Researchers identify how aspirin prevents colon cancer

Long-term daily use of aspirin is known to prevent colon cancer, but until now it was unclear why this is the case.

Now researchers think they understand how aspirin works against colon cancer, says a new study.

Aspirin appears to boost aspects of the body’s immune response against cancer cells, according to findings published April 22 in the journal. Cancer.

“Our study demonstrates a complementary mechanism for cancer prevention or therapy with aspirin, in addition to the classical drug mechanism involving inhibition of inflammation,” said lead researcher Dr. Marco Scarpa, general surgeon at the University of Padua in Italy.

For the study, researchers obtained tissue samples from 238 patients who underwent surgery for colon cancer between 2015 and 2019. Of these, approximately 12% were aspirin users.

Tissue samples from aspirin users showed that the cancer spread less to the lymph nodes and that immune cells were more aggressively active against tumors, the researchers said.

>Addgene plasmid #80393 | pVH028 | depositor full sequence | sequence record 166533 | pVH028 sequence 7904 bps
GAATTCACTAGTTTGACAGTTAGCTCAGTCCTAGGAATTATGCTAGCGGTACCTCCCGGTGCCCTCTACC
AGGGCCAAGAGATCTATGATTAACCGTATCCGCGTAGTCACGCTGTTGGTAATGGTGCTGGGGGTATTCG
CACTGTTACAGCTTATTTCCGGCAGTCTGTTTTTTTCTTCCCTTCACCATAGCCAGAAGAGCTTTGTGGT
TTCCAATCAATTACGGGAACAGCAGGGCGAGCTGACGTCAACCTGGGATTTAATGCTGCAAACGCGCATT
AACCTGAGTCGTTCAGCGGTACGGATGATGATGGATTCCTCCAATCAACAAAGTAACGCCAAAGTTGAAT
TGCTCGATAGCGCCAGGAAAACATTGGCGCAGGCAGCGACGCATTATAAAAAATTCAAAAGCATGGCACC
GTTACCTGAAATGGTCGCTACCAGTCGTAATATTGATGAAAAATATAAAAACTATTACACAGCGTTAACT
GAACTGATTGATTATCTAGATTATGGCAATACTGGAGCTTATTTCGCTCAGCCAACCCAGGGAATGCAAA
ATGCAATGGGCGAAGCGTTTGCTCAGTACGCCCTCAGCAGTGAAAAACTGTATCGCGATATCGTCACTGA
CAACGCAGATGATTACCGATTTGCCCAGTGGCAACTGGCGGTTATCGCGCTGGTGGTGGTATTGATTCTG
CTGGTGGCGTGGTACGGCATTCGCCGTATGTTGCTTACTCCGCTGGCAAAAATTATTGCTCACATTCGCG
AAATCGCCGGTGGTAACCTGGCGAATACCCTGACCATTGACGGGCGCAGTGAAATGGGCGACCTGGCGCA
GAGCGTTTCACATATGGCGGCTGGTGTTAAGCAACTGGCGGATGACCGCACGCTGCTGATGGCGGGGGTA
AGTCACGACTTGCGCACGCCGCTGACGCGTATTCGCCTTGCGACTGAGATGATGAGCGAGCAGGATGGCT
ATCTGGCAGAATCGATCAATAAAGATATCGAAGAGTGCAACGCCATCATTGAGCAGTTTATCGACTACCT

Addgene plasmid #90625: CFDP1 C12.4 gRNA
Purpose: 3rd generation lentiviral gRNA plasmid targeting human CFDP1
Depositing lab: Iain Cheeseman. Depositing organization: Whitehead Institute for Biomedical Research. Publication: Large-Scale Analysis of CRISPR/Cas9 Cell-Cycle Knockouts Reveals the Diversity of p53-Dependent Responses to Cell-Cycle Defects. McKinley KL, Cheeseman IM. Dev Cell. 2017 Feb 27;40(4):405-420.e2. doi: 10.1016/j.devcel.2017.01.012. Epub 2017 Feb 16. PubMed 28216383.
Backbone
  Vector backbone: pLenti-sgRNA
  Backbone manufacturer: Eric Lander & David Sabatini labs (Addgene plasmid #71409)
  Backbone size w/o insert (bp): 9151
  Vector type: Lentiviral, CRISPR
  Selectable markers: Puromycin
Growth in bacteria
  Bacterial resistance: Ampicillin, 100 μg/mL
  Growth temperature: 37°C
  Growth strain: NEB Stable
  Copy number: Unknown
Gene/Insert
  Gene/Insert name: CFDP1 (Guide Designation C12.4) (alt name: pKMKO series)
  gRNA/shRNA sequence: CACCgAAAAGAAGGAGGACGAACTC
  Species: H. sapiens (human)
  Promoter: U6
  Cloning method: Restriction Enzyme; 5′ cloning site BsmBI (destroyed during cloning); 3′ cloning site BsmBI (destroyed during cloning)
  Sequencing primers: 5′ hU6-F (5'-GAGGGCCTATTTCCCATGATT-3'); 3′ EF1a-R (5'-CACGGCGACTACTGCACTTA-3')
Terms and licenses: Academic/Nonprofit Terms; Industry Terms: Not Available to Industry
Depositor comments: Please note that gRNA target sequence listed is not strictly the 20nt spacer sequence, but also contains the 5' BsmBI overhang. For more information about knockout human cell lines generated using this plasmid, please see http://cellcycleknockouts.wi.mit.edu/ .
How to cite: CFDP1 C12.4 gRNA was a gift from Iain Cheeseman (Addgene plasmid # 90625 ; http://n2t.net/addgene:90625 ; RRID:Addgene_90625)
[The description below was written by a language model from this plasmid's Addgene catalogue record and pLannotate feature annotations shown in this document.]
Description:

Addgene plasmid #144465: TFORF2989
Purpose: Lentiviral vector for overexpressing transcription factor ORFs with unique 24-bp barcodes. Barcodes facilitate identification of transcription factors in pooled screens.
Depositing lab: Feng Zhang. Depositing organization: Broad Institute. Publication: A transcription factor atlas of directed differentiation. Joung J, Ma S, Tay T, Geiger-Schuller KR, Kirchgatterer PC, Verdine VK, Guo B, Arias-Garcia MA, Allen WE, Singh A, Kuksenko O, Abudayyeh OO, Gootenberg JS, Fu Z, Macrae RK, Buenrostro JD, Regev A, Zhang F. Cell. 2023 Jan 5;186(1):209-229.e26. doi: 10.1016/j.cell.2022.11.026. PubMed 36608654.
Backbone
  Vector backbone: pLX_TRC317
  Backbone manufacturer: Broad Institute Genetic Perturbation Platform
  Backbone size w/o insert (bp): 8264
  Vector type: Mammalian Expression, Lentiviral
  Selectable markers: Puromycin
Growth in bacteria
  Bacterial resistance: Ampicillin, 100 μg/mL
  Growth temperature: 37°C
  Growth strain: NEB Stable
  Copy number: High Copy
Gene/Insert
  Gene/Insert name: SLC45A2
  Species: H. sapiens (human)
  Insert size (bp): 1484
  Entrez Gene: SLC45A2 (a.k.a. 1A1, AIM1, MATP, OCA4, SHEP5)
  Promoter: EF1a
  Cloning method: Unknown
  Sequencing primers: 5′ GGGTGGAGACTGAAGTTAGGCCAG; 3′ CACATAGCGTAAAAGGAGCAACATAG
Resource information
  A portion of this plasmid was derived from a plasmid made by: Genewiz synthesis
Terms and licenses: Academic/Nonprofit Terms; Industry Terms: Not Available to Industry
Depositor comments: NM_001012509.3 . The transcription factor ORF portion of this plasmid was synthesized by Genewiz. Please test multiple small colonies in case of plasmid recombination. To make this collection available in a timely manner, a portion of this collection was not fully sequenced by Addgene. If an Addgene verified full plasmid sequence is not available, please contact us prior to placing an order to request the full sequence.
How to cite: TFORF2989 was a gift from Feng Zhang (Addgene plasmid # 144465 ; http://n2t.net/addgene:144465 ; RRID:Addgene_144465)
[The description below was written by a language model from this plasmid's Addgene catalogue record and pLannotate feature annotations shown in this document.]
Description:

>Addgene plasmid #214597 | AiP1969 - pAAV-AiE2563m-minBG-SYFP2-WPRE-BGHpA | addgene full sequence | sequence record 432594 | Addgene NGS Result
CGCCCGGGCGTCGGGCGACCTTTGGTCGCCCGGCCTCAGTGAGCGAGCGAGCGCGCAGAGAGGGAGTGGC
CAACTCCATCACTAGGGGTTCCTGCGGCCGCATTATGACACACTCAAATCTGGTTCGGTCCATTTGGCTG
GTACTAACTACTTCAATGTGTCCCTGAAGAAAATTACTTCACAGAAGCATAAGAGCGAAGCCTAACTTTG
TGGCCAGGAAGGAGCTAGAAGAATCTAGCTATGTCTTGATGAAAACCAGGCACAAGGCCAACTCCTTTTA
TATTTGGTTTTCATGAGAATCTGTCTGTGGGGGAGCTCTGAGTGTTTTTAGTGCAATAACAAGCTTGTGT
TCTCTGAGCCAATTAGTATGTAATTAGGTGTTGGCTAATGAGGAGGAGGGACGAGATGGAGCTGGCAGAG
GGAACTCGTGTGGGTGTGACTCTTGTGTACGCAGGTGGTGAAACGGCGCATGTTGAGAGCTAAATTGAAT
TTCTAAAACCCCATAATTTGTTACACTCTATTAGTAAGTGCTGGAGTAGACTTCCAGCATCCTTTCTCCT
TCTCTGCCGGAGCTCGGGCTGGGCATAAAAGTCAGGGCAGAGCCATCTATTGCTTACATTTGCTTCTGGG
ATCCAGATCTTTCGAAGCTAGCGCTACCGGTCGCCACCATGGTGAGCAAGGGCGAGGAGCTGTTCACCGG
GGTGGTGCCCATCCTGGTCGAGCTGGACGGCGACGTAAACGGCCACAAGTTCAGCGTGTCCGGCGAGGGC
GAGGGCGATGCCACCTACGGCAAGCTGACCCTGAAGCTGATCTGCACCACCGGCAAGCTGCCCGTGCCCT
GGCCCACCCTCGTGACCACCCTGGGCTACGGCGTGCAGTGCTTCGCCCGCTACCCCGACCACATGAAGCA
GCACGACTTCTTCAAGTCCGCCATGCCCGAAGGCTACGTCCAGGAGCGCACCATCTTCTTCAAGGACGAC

In the laboratory, they found that exposing colon cancer cells to aspirin enhanced the ability of immune cells to alert each other to the presence of tumors.

Specifically, immune cells started expressing more of a protein called CD80. In patients with rectal cancer, aspirin users had higher CD80 expression in healthy tissue, suggesting that aspirin increases the immune system’s ability to detect and destroy cancer cells, researchers said.

The next step will be to find a way to get aspirin deeper into the intestines to boost its anticancer effects, Scarpa said.

“Aspirin is significantly absorbed by passive diffusion in the colon,” Scarpa said, so “if we want to benefit from its effects against colorectal cancer, we must consider how to ensure that aspirin reaches the colorectal tract in adequate doses.” be effective.”